World's Longest Marriage Of Couple With Down Syndrome Ends After 25 Years As Husband Dies At 56

World's Longest Marriage Of Couple With Down Syndrome Ends After 25 Years As Husband Dies At 56

The couple had recently celebrated their 25th anniversary together with a renewal of their vows. Paul died at the age of 56.

A couple with down syndrome have one of the best love stories of all time as they beat all odds to stay together for around three decades. Paul and Kris were believed to have been in the world's longest marriage for a couple with down syndrome. The couple who had been in love with each other for around three whole decades celebrated their 25th wedding anniversary a few months back. Sadly, their marriage had to come to an end as Paul passed away at the age of 56 after battling an Alzheimer's disease.


Paul Scharoun-DeForge, 56, would have grown up in an institution if his parents had listened to the doctors when he was just a child. Kris' parents had also considered to put her in a residential care institution when she was young. However, luckily the parents didn't act on those decisions and Paul and Kris eventually met when they grew older. The couple has proved to the world what true love actually is. The couple had defied all odds to stay together. Relatives believe the couple had shared the longest marriage ever recorded between two people with Down syndrome, and have described them as being ‘role models’.


Paul and Kris first met each other at a dance event held for people with disabilities. They apparently fell in love with each other instantly. They dated for almost a decade until finally getting engaged in 1988 after Kris proposed to Paul. However, the pair were not allowed to get married until they could prove to New York state officials that they could give their consent to the relationship. This included taking Planned Parenthood-sponsored classes and sitting tests which measured their understanding of sexual knowledge, feelings, and needs.


Paul suffered from dementia and was moved to an intensive care facility a few months back. He was moved away from his wife right after celebrating their silver anniversary. In April, earlier this year, Paul passed away due to complications of dementia. The couple is seen as an icon for everyone, showing people that no matter how hard it is, we can always overcome our hurdles and achieve what we truly want. "What they did clear the path for other couples," his mother, Lorraine DeForge told the Buffalo News.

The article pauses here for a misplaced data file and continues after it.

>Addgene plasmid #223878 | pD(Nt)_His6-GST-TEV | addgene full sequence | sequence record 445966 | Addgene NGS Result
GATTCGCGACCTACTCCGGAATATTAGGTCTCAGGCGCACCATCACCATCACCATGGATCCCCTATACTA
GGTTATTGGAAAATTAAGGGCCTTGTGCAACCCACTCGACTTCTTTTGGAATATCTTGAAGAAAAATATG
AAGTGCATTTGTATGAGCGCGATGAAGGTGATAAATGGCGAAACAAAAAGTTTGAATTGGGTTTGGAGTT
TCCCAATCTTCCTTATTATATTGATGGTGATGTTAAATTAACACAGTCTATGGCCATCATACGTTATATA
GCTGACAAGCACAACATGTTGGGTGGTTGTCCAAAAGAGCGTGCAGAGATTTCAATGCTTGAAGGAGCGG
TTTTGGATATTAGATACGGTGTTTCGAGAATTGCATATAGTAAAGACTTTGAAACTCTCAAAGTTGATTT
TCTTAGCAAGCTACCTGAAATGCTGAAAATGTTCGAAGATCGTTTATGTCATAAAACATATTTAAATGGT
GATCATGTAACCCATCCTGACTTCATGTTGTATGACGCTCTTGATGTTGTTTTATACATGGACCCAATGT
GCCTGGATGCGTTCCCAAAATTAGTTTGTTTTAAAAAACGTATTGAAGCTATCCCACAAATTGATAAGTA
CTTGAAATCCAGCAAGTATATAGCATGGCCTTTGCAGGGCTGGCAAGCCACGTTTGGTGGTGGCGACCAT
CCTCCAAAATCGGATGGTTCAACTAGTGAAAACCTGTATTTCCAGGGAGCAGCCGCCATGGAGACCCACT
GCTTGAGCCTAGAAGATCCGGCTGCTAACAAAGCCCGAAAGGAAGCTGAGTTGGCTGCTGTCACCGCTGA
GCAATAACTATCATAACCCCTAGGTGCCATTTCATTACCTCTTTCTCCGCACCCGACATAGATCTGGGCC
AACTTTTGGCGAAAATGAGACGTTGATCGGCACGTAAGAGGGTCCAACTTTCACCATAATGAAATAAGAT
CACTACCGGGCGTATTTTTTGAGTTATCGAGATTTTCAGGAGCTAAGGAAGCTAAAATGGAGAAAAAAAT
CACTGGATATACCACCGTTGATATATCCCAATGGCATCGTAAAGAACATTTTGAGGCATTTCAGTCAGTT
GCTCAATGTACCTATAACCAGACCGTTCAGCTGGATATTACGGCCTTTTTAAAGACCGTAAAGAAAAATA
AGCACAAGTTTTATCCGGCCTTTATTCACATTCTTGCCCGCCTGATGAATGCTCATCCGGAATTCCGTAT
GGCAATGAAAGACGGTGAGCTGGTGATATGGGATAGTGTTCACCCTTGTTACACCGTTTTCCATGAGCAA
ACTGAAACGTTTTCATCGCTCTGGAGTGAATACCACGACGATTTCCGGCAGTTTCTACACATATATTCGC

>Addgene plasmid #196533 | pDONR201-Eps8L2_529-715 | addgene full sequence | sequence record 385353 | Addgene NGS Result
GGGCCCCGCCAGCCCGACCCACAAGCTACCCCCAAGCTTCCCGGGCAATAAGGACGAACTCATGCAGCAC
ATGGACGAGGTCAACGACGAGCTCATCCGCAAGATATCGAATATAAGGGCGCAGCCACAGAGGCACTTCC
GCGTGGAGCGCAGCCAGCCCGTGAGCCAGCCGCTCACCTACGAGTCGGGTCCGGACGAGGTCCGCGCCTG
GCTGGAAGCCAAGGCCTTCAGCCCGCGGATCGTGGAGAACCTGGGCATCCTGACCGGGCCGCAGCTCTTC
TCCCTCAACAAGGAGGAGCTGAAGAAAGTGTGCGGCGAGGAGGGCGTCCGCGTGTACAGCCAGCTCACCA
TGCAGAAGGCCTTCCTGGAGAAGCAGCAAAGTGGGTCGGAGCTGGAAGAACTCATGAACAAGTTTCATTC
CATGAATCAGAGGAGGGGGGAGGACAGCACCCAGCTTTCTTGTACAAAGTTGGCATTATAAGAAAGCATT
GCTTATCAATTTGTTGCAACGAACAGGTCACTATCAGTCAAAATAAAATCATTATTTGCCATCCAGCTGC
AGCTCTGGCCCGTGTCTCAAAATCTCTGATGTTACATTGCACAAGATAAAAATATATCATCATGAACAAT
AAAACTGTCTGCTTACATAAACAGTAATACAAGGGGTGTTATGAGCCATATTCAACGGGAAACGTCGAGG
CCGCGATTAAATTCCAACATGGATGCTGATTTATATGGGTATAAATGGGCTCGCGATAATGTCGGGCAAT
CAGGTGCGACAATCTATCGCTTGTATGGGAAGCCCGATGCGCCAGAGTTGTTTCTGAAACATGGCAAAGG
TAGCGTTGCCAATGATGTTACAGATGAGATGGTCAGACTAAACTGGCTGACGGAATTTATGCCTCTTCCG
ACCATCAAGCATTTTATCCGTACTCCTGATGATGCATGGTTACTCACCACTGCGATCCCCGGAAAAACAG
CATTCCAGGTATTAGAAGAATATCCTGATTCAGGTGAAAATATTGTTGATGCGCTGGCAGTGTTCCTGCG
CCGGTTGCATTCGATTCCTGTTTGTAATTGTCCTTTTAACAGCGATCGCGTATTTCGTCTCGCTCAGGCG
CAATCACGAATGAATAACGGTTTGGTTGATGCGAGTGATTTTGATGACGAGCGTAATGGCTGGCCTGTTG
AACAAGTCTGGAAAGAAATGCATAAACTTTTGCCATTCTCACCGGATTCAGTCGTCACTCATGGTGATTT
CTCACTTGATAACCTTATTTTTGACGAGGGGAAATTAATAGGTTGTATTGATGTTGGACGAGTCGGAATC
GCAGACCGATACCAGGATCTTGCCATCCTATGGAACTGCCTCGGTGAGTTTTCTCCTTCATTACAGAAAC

There were many people who were against their relationship, especially when they decided to get married. However, they have proved that people with intellectual disabilities can acknowledge and understand their feelings too and that they are capable of having fulfilling marriages as well. “They have been a role model for unconditional positive regard in a relationship,” Susan Scharoun, Kris’ sister, told TODAY, last year. They had a fully functioning marriage like any other couple that isn't diagnosed with down syndrome. 


They would often cook for themselves, Paul apparently loved everything that Kris cooked. During the interview last year he mentioned that Kris was an amazing cook. They often went bowling and even attended dances together in Syracuse, New York, where they lived. They often joined Scharoun and her family at their camp in the Adirondack Mountains. The family saw how much the two admired and respected each other. “They have unconditional love,” Scharoun said. “They totally complement each other.”


It is only in the past few years that the couple has been faced with several health complications that sometimes kept them apart. Paul started showing signs of dementia, which occurs earlier in people with Down syndrome. As he declined, he had to move to an intensive care setting and Kris struggled with being alone for the first time since their marriage. “We had to tell her he wasn’t going to come back and it became really difficult for her,” Scharoun said. Kris spent as much time as she possibly could with Paul. She even went to visit him on Valentine's Day with a local barbershop quartet serenading them. 


A memorial mass was held for Paul by the families on April 6th. Scharoun said her sister and brother-in-law showed that people with Down syndrome can achieve their dreams. “They should define their own lives. We should ask them more questions about what they want,” she said. “They know what is good for them.”